Windy bank holidays, when wind power output is high but demand is low, can force National Grid to make significant constraint payments to wind farms, plus related payments to conventional generators, to cope with the surplus, unusable electricity generated by wind farms, usually because the windfarms are located behind a grid bottleneck.
2016 has proved to be the most expensive Easter holiday period to date for wind farm constraint payments, with a total of £3.7 million being shared between 39 wind farms.
The following table shows the breakdown of wind farm payments for the four days from Good Friday 2016 to Easter Monday. Whitelee, near Glasgow, was the big winner receiving more than £600,000 to curtail their output over that period. In addition to this constraint payment, the wind farm owners would also receive their wholesale payment for the electricity constrained off. Assuming wholesale rates of £35 per MWh, this would take Whitelee’s total return for the holiday period for not generating electricity to nearly £1 million.
|Wind Farm||On or Offshore||ROC Multiple||Wind Energy Curtailed (MWh)||Constraint Payment||Constraint Price per MWh||Subsidy Foregone per MWh||Excess Charged per MWh|
|Robin Rigg E||Off||2||792||£111,517||£141||£90||£51|
|Robin Rigg W||Off||1.5||807||£88,369||£110||£68||£42|
|West of Duddon||Off||2||345||£49,464||£144||£90||£54|
|Beinn an Tuirc||On||1||56||£3,280||£58||£45||£13|
The main justification given for paying wind farm generators to turn their turbines off is to compensate them for the Renewables Obligation subsidy which they cannot claim for the curtailed output. The table above also shows how many Renewable Obligation Certificates (ROCs) each wind farm receives for each megawatt hour (MWh) generated. This varies from 2 ROCs/MWh for new offshore wind farms to 0.9 ROC /MWh for new onshore wind farms. The value of each ROC is approximately £45. We also show in the above table the excess charged by each wind farm over and above the subsidy lost. It can be seen that the individual wind farm companies were demanding from £13 per MWh up to £67 per MWh more than the foregone subsidy to reduce output. To our knowledge there is no justification for compensation in excess of income lost, or for the disparity in sums charged between wind farms. We assume that both facts are the result of market power; in other words that the wind farms are exploiting their advantage to extract as much as they can from National Grid.
It is important to remember that electricity consumers also pay for the replacement electricity which has to be provided by conventional – usually fossil-fuelled – generators on the other side of the grid bottleneck. In other words, when wind is constrained off on one side of the bottleneck, conventional generators must be constrained on on the other side. Combined Cycle Gas Turbines (CCGT) generators usually provide the rebalancing energy. Thus, if we assume that gas was the replacement fuel for the onshore wind constrained off over the Easter holiday, we can estimate that the additional costs are a further £2.3 million, bringing the total additional cost of the wind farm constraints to £6 million over the four days.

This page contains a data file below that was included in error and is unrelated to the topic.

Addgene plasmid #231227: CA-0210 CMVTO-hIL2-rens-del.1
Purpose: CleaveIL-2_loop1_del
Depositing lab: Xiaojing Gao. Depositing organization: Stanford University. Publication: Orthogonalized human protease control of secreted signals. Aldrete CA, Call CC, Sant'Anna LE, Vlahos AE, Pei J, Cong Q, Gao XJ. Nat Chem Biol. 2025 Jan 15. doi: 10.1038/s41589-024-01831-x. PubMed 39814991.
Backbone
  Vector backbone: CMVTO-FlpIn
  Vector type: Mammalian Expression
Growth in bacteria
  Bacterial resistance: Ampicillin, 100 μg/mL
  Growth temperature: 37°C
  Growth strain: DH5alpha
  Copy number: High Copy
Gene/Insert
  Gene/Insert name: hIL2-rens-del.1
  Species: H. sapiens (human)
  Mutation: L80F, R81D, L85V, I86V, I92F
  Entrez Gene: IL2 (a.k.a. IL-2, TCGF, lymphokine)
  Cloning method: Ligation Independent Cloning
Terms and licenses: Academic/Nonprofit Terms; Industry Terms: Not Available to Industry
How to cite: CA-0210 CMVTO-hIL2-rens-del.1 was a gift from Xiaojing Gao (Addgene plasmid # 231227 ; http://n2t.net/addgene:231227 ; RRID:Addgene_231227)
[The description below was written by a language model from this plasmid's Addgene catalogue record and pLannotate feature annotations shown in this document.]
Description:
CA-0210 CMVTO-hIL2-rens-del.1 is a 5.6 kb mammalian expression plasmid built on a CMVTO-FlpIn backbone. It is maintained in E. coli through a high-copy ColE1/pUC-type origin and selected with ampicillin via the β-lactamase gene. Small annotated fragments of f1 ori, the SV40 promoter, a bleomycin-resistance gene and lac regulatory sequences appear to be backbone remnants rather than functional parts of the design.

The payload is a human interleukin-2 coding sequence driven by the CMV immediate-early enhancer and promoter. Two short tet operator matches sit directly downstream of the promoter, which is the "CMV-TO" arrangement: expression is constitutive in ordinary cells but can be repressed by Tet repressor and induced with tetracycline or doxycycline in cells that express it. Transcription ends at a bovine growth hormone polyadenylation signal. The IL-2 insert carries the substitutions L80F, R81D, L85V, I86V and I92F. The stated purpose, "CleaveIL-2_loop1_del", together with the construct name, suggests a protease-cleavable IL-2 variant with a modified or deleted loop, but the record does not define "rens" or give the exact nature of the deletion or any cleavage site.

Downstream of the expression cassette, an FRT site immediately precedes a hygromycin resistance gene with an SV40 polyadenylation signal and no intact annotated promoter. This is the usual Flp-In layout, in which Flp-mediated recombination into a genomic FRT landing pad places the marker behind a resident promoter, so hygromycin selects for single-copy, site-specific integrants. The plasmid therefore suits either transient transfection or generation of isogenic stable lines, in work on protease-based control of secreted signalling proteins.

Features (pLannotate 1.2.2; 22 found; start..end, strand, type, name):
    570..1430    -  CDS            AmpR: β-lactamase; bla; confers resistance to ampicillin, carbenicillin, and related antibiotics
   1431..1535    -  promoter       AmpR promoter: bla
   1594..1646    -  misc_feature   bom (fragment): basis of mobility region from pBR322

While reinforcements to the grid network will in the short term reduce these constraint payments, it is likely that consumers will see no reduction in total cost, since the grid expansion is itself very costly and must be paid for by consumers. In the medium term, it is expected that even with grid reinforcements, wind constraint payments, particularly to Scottish wind farms, will rise again, as more wind power is built north of Tweed.
REF has consistently argued that the electricity system costs of wind power have been downplayed and neglected by both industry and government, to the disadvantage of the consumer. The continuing difficulties that National Grid experiences in stabilising the UK system at reasonable cost confirm our view. This is a very expensive way of reducing emissions, and in part to blame for the continuing deindustrialisation of the UK economy, as witnessed this week by the closure of Tata Steel.
In this context there can be little or no justification for the consenting of further wind farms, and arguably even those wind farms already constructed and consented should be forced to pay for the system difficulties that they are causing.